Four Basic UI Input Controls

And even more basic conventions to remember usage 😛🤘🏻

We interact with input controls everyday — not just on our phones, but with common everyday objects. Since babies we’ve practiced our fine motor skills—and cause and effect, for that matter—with all kinds of switches, knobs, dials, levers, hooks (you get the point)—designed for us to slide, pull, push, flick, or twist, for some effect to take place. Think of the ever-so-popular kids pop-up surprise toy, which allows those as young as 6 months to do just that — push, twist and switch.

“Our interactions with every day physical inputs have carried over to our digital devices...” — Birdy Lushlin, Design Engineer

In this article

  • What is an Input Control
  • Four Basic UI Input Controls

What is an Input Control?

Input controls provide physical affordances with every day objects. You most likey can find a variety of this affordances— door knobs, thermostats, and light switches—in the room you’re currently in. Simply take a look around you.

In the digital world, input controls are the interactive elements of a user interface—which users can trigger an action or modify a state.

Four Basic UI Input Controls

A few basic and very common UI input controls consist of—and certainly not limited to—checkboxes, radio buttons, toggle switches and sliders.


Checkboxes allow users to select one or more items from a single option or set of options. You see single checkboxs when a yes/no choice is needed, such as in the “Remember me?” login option. And multiple checkboxes when one item or more can be selected from a set, such as adding multiple toppings to your ice cream order — thus allowing for one or more items to be selected at a time.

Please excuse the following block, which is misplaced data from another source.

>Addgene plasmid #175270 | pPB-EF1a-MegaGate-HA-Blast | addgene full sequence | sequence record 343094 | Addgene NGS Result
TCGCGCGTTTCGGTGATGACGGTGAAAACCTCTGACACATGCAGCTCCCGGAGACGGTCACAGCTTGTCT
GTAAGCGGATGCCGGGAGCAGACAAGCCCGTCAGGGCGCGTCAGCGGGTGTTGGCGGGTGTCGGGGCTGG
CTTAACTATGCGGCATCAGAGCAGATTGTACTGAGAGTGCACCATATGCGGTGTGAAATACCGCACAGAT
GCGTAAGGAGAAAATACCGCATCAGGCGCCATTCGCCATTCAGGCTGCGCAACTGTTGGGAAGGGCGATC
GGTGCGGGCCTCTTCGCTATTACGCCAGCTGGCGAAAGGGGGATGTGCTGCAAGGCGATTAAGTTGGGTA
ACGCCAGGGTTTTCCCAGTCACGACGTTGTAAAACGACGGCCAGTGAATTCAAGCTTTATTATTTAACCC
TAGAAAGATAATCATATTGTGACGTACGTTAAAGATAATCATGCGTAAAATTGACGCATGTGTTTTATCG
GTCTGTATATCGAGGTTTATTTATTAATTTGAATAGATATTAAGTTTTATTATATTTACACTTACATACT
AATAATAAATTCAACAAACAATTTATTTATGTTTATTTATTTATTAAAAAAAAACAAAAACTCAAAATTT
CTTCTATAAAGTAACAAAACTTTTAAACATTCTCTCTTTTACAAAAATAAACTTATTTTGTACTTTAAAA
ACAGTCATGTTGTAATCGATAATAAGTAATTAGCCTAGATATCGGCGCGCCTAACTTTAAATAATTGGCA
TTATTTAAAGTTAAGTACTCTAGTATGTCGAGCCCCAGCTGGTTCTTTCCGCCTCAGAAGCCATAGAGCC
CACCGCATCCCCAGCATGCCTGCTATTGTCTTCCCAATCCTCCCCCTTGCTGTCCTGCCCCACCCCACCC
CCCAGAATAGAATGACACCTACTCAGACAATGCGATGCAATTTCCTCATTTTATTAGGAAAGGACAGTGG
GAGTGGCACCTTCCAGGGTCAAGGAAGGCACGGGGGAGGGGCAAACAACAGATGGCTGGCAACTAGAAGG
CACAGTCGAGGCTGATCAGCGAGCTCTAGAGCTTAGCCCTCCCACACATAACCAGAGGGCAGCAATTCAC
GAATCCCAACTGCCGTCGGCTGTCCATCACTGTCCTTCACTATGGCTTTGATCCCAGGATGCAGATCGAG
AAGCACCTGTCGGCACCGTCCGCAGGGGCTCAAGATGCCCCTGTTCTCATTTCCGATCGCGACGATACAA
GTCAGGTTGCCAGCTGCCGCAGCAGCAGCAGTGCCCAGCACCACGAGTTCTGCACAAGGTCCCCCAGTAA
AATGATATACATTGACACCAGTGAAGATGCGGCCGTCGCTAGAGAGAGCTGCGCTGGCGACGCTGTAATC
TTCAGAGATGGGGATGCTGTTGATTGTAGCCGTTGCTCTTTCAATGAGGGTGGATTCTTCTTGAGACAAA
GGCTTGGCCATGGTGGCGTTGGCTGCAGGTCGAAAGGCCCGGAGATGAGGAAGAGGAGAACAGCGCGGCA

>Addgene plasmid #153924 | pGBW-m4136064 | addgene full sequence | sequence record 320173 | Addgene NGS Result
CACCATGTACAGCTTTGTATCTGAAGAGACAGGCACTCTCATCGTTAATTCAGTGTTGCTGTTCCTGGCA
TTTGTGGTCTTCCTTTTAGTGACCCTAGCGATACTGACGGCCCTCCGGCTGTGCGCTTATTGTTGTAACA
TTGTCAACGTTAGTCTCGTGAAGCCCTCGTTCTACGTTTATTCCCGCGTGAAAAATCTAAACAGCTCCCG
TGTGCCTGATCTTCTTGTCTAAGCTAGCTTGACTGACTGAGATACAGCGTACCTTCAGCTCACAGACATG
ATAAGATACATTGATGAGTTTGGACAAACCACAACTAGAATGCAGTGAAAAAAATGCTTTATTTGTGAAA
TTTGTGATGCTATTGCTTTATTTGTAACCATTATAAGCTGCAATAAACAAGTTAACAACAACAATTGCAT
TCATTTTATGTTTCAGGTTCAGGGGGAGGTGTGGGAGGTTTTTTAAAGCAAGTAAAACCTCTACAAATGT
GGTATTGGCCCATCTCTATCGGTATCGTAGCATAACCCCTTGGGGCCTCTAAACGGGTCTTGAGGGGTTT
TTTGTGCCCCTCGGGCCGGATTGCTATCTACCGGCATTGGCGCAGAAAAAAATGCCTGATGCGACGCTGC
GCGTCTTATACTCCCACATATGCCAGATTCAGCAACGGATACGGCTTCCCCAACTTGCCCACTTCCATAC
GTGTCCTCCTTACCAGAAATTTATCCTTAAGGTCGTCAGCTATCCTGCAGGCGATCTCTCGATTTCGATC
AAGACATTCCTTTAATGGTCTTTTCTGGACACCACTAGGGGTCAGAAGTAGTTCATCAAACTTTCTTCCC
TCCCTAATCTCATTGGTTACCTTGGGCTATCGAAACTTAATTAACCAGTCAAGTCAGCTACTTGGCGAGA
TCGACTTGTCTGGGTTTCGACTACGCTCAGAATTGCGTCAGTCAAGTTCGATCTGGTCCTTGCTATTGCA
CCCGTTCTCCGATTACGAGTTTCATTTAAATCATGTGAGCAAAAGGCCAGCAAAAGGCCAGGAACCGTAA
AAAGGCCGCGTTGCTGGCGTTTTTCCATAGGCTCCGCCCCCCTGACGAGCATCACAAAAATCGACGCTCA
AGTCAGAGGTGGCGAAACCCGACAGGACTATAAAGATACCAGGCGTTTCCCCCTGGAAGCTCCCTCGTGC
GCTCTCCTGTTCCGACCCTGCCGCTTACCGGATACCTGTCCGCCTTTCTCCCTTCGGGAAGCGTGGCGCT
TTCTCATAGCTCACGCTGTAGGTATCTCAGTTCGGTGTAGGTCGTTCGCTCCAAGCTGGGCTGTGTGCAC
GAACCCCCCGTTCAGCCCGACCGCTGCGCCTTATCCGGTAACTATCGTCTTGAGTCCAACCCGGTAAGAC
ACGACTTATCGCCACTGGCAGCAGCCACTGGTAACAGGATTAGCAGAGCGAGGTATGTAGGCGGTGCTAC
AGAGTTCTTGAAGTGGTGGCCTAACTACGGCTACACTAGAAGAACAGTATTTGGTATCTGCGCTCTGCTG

For checkboxes (and radio buttons) it’s easiest to follow the convention—The number of items allowed [to be selected] of the number of items offered.
If we strip that down even further, it looks something like this:
Amount allowed of amount offered.

  • One of one/One of multiple/Multiple of multiple
One of one
One of multiple/Multiple of multiple

Radio Buttons

On contrast, radio buttons allow users to select only one option from a set of options. A way to differentiate a radio button (try to follow me here) is when an radio button is selected—clicking a non-selected radio button—deselects the current item, and simultaneously selects the new option — thus allowing for only one option to be selected at a time.

Amount allowed of amount offered.

  • One of multiple
One of multiple

Toggle Switches

Toggle switches are digital on/off switches. They prompt users to choose between two polar opposites as in true or false and should provide immediate results.

For toggle switches it’s easiest to reference an actual light switch. The only two settings for a light switch [with no dimmer] is either off or on, therefore follow the on/off formula.

  • On or off

“…toggle switches should only be used when the user needs to decide between two opposing states.” —

On or off


A slider is an input control that uses a knob or lever to control a variable, such as a dimmer on a light switch or to control the temperature of a thermostat.

The main distinction and easy way to remember the usage of a slider is when a range of value or intensity is needed — think a little, or a lot with something in between.

  • Low, medium, high
Low, medium or high

Final Thoughts

Whatever you call them — Controls, inputs, selectors, buttons — humans have interacted with them in the real world, way before digital inputs were even a thing. So if you ever need to quickly remember when to use a particular input —simply interact with the everyday objects around you.